After a wave of increasingly bombastic rhetoric promising military modernization, Russia has unveiled one concrete project. It is a non-lethal heat ray, similar to the US Active Denial System.
The as-yet-unnamed weapon “will emit a high-frequency electro-magnetic ray. It will cause unbearable pain, but no damage to internal organs,” said Lieutenant Colonel Dmitry Soskov, who is involved in developing the device.
The ray uses a similar operating principle to a microwave oven, which itself borrowed its technology from World War II military radars. The focused electro-magnetic radiation can reach a target up to 300 meters away, is not affected by smoke or dust in its way, does not damage clothes, and takes only a few seconds to warm up to uncomfortable levels for human skin, says Soskov.
With the right mirrors to deflect the ray, it could be fired from around corners, and inside buildings. The official said, the device is light enough to be fitted to a van or military jeep.
Affecting only the very top layer of the skin, it only hurts, but does not damage.
Soskov said the weapon can be used for crowd and territory control during peacekeeping, or in counter-insurgency missions. He also said the weapon could be adopted by Russian police for combatting internal “mass disorder.”
The ray is currently undergoing testing at a military research institute outside Moscow.
Following in the footsteps of failure?
Although Russian military researchers trumpeted the heat ray as a “unique development,” it appears to be very similar to the US Active Denial System.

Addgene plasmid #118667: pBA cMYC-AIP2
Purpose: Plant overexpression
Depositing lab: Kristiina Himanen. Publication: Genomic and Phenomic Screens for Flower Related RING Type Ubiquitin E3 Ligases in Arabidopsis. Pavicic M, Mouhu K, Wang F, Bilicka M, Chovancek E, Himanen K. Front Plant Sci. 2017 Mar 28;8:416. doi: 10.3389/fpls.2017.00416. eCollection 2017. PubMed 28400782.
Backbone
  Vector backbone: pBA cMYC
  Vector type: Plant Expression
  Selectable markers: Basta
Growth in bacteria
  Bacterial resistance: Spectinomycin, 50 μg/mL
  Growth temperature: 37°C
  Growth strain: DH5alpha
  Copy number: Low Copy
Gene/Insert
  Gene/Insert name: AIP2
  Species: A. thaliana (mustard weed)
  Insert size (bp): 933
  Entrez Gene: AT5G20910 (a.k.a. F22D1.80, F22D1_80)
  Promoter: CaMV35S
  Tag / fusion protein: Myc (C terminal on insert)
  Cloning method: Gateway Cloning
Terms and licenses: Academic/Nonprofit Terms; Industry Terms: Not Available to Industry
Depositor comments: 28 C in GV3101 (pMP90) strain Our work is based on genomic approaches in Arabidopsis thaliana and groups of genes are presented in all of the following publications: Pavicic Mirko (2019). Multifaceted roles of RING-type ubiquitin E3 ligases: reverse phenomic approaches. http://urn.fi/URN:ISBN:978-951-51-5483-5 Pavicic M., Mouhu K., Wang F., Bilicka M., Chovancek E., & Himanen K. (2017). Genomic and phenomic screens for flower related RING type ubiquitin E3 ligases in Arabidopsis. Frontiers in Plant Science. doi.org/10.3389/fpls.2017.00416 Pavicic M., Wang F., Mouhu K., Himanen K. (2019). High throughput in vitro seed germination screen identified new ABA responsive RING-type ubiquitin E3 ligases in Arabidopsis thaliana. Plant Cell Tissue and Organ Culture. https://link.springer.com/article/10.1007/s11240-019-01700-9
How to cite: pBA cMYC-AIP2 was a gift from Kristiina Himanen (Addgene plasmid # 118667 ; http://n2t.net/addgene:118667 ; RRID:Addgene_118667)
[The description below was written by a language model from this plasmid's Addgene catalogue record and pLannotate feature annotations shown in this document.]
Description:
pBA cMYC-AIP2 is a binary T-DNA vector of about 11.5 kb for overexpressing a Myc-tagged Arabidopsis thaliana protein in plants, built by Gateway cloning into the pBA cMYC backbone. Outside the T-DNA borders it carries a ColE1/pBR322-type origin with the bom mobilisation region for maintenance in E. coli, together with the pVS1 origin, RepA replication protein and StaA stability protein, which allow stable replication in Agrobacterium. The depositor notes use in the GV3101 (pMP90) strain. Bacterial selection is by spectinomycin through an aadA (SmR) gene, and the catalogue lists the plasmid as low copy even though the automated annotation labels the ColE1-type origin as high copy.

The US military has spent more than $120 million on the weapon, and says it has been tested on eleven thousand willing volunteers. Only last month, several US officials willingly submitted to the ray during an official unveiling, to stop swirling rumors about the system’s potential danger.
Yet despite being cleared for use in Afghanistan and Iraq since 2010, the Active Denial System does not appear to ever have actually been used.
Critics of the ray say it is a cumbersome device – taking too much time to set up and direct towards its target.
Many have also questioned whether extreme pain is a legitimate means of quelling protest, and wondered what happens when it is directed at a target that cannot move in time, for example a protester in a packed crowd. Supporters of the heat ray say it represents an improvement over the truncheons, tear gas and rubber bullets currently used by riot police around the world.
Russia is expected to reveal more new-generation weapons, as Deputy Prime Minister Dmitry Rogozin presented a military strategy that looks “30-40 years into the future.” The nature of these weapons is unclear, but in his pre-election article President-elect Vladimir Putin said future conflicts “will be won using weapons with new means of delivery, such as ray, geophysical, wave, genetic and psychotronic weapons.